It's early Sunday morning, and today is the end of daylight saving time, which gives me one hour extra time to blog while the wife gets a well-deserved extra hour of sleep. Sipping my coffee and browsing the Internet for anything supply chain risk, I came across an article in the British newspaper The Telegraph, which said that Britain could miss out on the full economic benefits of hosting the 2012 Olympics because companies are not prepared for the Games and have mixed views about its impact.To me, more interesting than the disbelief in business opportunities, though, was the disbelief in any impact on their supply chain from the Olympics.
A new Deloitte report found that over two thirds of companies in the UK expect no impact on their operations from the Olympics. Rick Cudworth, head of business continuity and resilience at Deloitte, said: "Many of these businesses need a wake-up call. They operate in service industries where people are vital, where the supply chain is time critical, where having products on the shelf or food to serve in restaurants is essential to their daily business. Thinking through the impacts that an Olympic-scale event could have on logistics, the supply of goods and the movement of staff is essential."
Scaremongering? Perhaps. I was living and working in Salt Lake City during the 2002 Winter Olympics, and while for a large portion of the city it appeared to be business as usual, for other parts the the impacts were severe, particularly because of the beefed-up security so shortly after 9/11. And there probably won't be any less security this time around. Security restrictions and cordoned-off areas leaving businesses stranded aside, supply chain logistics challenges will have many managers scratching their heads in 2012. I do believe that much.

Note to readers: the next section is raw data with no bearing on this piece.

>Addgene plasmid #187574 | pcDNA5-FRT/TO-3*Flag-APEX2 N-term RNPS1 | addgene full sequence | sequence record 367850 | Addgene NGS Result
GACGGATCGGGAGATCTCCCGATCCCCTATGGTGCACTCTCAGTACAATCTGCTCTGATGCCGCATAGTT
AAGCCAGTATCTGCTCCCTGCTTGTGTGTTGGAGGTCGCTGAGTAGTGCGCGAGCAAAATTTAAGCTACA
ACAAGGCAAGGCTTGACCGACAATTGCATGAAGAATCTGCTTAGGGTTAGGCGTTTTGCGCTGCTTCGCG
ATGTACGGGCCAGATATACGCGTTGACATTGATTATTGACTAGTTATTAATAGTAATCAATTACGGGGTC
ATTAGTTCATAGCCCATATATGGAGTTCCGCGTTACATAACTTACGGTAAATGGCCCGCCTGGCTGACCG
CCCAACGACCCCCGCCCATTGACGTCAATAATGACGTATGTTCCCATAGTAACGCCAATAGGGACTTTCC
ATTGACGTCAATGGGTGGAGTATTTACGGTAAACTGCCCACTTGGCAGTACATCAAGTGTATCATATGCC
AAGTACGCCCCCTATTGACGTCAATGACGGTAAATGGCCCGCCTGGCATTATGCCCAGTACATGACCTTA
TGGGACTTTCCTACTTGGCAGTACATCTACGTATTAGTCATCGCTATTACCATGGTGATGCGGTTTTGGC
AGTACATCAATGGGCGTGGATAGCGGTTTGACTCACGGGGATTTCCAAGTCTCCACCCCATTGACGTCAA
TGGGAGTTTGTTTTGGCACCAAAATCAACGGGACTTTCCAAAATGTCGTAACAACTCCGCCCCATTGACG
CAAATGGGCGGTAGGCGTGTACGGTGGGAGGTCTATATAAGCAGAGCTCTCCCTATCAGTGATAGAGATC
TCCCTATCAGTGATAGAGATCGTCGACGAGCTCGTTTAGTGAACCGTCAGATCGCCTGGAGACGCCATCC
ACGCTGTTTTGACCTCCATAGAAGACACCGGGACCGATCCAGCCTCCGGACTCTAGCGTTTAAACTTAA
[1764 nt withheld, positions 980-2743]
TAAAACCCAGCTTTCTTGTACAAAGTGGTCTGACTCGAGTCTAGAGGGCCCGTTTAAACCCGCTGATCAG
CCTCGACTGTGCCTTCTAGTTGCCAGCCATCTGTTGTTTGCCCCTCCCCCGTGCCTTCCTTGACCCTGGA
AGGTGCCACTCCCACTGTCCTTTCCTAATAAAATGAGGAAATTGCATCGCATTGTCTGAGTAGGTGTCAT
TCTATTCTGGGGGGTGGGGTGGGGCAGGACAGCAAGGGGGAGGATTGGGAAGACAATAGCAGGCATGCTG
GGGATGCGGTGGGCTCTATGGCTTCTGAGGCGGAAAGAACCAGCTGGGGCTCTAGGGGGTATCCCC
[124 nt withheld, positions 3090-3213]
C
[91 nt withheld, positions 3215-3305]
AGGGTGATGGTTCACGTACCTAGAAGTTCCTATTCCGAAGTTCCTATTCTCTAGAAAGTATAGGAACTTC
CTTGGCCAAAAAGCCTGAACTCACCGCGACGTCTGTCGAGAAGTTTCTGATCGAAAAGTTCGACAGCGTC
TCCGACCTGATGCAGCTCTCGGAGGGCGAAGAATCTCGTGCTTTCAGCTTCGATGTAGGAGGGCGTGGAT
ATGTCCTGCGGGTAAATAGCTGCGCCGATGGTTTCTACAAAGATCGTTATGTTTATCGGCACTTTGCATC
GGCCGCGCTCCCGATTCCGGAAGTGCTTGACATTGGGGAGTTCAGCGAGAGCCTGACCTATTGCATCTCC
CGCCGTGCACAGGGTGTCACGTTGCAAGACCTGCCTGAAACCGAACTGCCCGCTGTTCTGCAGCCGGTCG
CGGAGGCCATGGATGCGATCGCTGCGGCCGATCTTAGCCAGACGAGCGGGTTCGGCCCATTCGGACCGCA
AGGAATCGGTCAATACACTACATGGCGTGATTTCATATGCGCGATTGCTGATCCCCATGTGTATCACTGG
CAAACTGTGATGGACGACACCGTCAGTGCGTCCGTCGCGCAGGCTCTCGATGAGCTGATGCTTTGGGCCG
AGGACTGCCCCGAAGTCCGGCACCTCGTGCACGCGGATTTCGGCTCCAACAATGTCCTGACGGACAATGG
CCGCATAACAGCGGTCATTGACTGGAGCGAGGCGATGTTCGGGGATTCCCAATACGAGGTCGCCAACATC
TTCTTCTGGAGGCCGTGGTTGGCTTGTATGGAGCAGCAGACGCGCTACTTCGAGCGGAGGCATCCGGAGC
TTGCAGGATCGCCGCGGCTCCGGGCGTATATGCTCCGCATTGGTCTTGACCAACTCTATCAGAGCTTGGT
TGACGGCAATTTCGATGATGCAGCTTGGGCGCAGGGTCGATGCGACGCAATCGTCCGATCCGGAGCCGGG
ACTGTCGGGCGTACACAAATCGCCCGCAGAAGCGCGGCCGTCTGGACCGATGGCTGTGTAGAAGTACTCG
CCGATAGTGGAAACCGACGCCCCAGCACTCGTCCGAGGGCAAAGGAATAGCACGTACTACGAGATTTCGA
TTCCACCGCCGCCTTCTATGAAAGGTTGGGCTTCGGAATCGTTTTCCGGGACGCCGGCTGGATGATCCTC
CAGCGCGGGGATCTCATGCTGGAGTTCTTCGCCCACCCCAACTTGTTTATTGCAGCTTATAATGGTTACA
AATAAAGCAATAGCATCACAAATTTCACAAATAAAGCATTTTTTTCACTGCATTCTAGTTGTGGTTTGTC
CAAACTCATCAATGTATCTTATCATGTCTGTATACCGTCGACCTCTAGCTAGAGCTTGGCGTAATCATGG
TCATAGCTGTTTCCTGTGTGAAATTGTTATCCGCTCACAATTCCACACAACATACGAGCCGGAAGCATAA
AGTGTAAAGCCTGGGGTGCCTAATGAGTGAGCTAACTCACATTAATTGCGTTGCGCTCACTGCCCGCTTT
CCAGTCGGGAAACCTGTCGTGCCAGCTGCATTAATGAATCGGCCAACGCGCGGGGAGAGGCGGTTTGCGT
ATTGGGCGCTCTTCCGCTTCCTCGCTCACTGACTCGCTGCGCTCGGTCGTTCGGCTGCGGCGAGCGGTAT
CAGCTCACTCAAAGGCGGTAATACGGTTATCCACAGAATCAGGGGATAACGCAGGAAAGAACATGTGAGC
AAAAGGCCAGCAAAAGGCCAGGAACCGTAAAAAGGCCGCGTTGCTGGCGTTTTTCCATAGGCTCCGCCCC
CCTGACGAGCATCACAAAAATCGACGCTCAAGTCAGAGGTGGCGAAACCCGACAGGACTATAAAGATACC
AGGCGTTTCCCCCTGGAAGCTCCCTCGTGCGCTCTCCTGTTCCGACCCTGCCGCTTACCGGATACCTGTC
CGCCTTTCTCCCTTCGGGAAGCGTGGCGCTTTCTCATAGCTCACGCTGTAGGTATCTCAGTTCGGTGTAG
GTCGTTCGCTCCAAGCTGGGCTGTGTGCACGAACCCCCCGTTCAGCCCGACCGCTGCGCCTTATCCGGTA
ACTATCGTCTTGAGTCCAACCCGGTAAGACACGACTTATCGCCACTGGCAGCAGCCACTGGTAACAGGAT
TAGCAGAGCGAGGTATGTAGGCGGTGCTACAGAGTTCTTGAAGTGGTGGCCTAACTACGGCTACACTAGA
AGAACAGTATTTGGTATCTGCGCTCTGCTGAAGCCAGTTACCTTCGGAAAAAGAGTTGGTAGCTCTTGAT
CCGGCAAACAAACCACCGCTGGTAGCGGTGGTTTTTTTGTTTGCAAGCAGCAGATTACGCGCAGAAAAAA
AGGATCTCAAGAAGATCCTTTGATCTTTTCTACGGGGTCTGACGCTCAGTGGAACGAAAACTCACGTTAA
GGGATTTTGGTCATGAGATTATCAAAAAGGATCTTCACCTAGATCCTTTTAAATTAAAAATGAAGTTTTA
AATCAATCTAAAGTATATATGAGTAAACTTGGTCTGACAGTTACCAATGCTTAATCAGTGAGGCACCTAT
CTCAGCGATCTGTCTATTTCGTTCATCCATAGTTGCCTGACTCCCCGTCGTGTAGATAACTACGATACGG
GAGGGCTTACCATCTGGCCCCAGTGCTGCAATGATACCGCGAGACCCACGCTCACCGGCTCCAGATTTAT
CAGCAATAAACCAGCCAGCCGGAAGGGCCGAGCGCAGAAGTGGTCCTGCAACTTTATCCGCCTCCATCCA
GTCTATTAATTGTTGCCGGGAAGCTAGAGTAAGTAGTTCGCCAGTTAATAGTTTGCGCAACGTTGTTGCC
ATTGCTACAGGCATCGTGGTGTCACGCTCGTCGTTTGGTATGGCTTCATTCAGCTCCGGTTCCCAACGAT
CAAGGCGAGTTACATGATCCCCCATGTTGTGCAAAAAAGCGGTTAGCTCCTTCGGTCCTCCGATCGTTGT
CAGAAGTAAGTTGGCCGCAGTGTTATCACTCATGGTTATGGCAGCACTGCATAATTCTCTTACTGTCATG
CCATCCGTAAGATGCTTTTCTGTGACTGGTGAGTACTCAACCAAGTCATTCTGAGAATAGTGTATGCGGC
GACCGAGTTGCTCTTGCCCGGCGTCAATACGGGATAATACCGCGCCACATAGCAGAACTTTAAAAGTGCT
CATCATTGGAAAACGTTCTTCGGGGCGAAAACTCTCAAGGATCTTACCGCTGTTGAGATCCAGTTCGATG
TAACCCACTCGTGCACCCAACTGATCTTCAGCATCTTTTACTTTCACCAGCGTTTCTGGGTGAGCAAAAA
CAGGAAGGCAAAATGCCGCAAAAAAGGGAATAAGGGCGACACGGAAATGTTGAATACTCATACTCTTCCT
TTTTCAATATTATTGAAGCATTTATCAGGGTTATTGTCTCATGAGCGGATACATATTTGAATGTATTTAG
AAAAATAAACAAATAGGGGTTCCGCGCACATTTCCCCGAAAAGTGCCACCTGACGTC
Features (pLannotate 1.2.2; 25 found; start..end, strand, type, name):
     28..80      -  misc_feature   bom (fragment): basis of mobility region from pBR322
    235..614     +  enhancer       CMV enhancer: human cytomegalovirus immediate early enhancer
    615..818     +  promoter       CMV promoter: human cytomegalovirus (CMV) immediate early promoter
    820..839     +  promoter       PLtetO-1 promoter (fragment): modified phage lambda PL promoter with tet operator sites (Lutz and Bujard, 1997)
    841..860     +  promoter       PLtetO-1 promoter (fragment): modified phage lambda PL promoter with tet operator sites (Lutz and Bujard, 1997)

In the Deloitte survey, although only half of businesses said they expect an increase in demand, 20pc expected a strong increase. Also, a quarter of the 200 large companies surveyed – which employ more than 500 people – have appointed an individual or group to assess the potential opportunities and disruptions from the Games.
Is Britain still unprepared? After all, they do have a Civil Contingencies Act and the BS 25999 Business Continuity Standard, something many countries still lack. They have the tools, but are they simply oblivious to their value in securing business operations?
Nigel Bourne, the CBI's London director, warned there needs to be an "education" with businesses about how to financially benefit from the Games and prepare for potential disruption. He said that demand on London's transport network during the six-week period that the Olympics and Paralympics are held will be "far greater than anything we have seen".
I was in London two months ago, and even on a normal weekday the strain on the transport system seemed to be quite heavy. That said, it all went very smoothly, even in the midst of strikes over staff cutbacks.That was a one-day event, but the Olympics will run for weeks on end.
The London Olympics are still 18 months away, enough time for planning ahead, and for considering the negatives and the positives of such an event. Am I scaremongering? Hopefully not.